Newsletter publishers love to tease … when it comes to their outer envelopes, that is. While these mailers use a variety of different tactics to drive subscriptions, one thing they all have in common is a penchant for outer envelope communications and a general aversion to staid, blind outers.
Don Dion’s Monthly ETF Report, for example, recently mailed two #10 envelope efforts that use the same teaser, with slightly different treatments. One sent in July features the copy, “Brand New! Don Dion’s Monthly ETF Report. Special Offer Enclosed,” on a yellow repositionable note (Archive code #270-707478-0607). That same teaser is printed directly on the envelope of a similar August mailing (Archive code #270-707478-0608). This seems to be a straight-up outer envelope test as the letter and offer are the same for both packages.
Two efforts from Natural Resource Hunter, on the other hand, feature copious copy, but with different messages. One, received in July, focuses on gold with a large red teaser: “‘Gold will triumph! It always has. It always will.’” (Archive code #270-706880-0607). Below that are six typed bullet points preceded by handwritten arrows and asterisks that outline some of the nuggets readers can expect to find, such as “How to buy gold privately” and “2 best countries for opening safety deposit boxes.” The outer also features a photo of Dan Rosenthal, “founder and retired editor of The Silver & Gold Report.” The other, received in August, focuses on oil with the teaser: “Enough oil in Straights of Florida to replace all of America’s oil imports from Iraq, Iran, and Saudi Arabia for 28 years! US oil companies fuming mad because they’re forbidden to drill for it” (Archive code #270-706880-0608). It also features a map of the Straights of Florida, a lengthy caption about why the United States cannot drill there and a teaser about a Canadian company that can. Inside, each mailing focuses on its respective topic, and the offers are the same save for one price level. Each offers billing at $8 a month and a one-year subscription for $99. But while the two-year rate in the “gold” package is $144, the two-year rate in the “oil” package is $182.
Newsletter publishers also use a variety of copy drivers in their teasers. One is the promise of wealth. Forecasts and Strategies, for example, promises “This ‘China Secret’ Is About to Create Hundreds of New American Millionaires. Here’s How to Become One of Them …” (Archive code #270-173590-0608) and Options Hotline informs prospects, “You’re invited to join a small group of subscribers who could have made ONE MILLION DOLLARS on just 1 recommendation a week” (Archive code #270-652213-0607).
Another popular strategy is to reference current events, as 21st Century Investor does in a July mailing that offers, “A Lifetime of VERY CHEAP Gas… plus a FREE TANK OF GAS TODAY at any local gas station, see inside…” (Archive code #270-707737-0607) and as Dan Pilla’s Confidential Tax Bulletin does: “Confidential Insider Briefing on New Surveillance Collection & Tax Enforcement Tactics from America’s Foremost Expert on the IRS …” (Archive code #270-704771-0608).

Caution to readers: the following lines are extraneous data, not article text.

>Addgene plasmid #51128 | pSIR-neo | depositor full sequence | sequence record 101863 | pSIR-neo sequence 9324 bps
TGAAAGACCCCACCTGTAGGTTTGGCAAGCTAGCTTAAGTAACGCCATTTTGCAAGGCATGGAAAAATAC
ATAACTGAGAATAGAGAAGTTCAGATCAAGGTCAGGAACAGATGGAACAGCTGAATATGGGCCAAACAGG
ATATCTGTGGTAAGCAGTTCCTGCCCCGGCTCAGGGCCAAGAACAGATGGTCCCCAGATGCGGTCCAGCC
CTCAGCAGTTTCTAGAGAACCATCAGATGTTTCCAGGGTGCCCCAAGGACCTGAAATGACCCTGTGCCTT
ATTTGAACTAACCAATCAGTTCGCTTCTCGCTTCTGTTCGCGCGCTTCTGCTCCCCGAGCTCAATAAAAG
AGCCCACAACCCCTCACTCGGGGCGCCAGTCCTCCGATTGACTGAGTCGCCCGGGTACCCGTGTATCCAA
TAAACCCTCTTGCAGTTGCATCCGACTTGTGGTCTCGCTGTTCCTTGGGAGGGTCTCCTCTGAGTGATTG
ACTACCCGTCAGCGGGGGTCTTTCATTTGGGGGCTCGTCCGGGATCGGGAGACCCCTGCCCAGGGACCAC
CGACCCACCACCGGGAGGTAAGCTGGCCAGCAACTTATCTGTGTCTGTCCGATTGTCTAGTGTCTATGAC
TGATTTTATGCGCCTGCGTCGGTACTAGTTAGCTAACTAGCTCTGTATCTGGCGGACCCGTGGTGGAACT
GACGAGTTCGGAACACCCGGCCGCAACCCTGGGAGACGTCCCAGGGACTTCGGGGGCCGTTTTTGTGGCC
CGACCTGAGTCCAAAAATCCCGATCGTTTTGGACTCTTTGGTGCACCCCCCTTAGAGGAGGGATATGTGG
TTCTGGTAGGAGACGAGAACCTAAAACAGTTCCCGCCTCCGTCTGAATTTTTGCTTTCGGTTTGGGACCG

Graphics also are popular among some newsletter mailers, such as Value Line, which uses bar charts to illustrate how its stocks beat the Dow and S&P over one, five and 10 years (Archive code #270-171688-0607), and Porter Stansberry Investment, which uses line graphs to demonstrate how the Federal Reserve manipulated stock prices in 1934, 1951 and 1970 (Archive code #270-707438-0607).
One to Watch: Outer envelope teasers have been particularly successful for Harvard Men’s Health, which has a long-term control covered with them (Archive code #250-416569-0607). The outer of this 9˝ x 12˝ effort is white, with black and red writing. The address side of the envelope features the teaser, “Why do some men…” printed in large, black letters. Below that is a red bar with reversed-out type promising readers, “Candid answers FOR MEN ONLY from the physicians at Harvard Medical School. FREE ISSUE - FREE GIFT - OPEN NOW!” And copy in parentheses above the address window invites prospects to “Open and be surprised!”
On the back of the envelope, a large promise is featured at the top: “MEN: NEVER BE CONFUSED ABOUT YOUR HEALTH AGAIN!” Below that are five questions that men might just be confused about, in bullet point format, including “Can Viagra hurt your eyes?” and “Do stronger men live longer?” And at the very bottom is a final push inside the envelope: “INSIDE: What the doctors at Harvard now know to help YOU live healthier, happier and longer!”
In the mail since at least July 2002, this package recently was distinguished by the Archive as an Axel Andersson Grand Control, a status conferred on packages that have been in the mail for more than three years.